Scurrilous as this new local policy of rewarding people who turn in suspected tax cheats in Chicago and Cook County is, it might have a few useful, if unintended, consequences. Local tax authorities seem to think that it will reveal which legitimate businesses are skimping on reported receipts, or doing some of their business in cash, or just failing to pay taxes.
That may happen. The new policy will also have an obvious chilling effect on business, when rivals make phone calls that result in large legal bills to prove a negative. Maybe Chicago doesn’t need more jobs? But the fun part will be when people start reporting each other for hiring illegal aliens. The implicated parties will include some huge percentage of ethnic restaurants, construction sites, and cleaning services — the usual suspects. Is there a mechanism in place to deal with the illegals?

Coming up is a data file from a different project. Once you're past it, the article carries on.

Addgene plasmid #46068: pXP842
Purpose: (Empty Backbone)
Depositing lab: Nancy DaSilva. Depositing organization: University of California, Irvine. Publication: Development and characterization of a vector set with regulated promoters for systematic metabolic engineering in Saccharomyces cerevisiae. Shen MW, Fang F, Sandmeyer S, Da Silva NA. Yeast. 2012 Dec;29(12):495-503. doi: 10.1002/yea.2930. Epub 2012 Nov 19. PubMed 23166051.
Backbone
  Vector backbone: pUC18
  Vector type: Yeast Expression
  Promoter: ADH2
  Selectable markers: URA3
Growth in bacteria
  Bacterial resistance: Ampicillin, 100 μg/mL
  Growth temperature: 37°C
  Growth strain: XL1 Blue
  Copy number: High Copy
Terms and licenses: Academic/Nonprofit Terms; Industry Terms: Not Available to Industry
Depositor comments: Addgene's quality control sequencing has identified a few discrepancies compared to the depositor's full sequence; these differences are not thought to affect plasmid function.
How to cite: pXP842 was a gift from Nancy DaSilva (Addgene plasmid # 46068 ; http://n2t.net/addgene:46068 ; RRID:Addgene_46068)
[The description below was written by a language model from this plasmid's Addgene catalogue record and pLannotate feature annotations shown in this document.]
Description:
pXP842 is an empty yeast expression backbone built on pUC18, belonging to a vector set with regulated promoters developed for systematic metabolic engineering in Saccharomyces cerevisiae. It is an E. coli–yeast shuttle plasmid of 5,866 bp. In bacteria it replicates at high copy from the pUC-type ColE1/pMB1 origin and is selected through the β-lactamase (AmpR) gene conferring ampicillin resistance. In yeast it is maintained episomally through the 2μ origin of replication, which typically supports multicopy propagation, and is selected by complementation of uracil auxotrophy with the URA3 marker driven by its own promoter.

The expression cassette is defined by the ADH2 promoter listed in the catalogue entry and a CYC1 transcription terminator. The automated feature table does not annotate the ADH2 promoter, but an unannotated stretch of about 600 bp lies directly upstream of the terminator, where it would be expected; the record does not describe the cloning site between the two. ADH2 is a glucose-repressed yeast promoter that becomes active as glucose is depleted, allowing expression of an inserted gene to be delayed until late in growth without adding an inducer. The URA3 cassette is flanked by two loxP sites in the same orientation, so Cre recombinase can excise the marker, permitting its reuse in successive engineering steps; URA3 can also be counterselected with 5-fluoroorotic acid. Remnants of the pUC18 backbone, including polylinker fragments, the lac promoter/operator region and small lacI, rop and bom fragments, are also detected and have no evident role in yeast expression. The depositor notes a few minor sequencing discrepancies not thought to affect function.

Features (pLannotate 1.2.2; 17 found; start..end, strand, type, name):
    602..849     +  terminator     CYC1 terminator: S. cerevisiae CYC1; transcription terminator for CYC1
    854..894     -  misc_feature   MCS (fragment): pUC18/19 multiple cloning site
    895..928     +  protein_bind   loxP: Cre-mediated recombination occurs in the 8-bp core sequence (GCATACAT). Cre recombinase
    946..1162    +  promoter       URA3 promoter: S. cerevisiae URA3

And what about uncovering welfare recipients who are working — off the books? That’s a well-known phenomenon. Will their benefits be adjusted? What happens when someone drops a dime on community organizations or advocacy groups whose leaders are living high on the hog without declaring income? The U.S. Justice Department has files going back 30 years on tax cheats like Jesse Jackson — cases it declined to pursue for fear of political flak.
In addition to sowing unnecessary hatred and mistrust among the citizenry in a way most frequently used in totalitarian societies, those Chicago “revenuers” are opening some especially slimy cans of worms.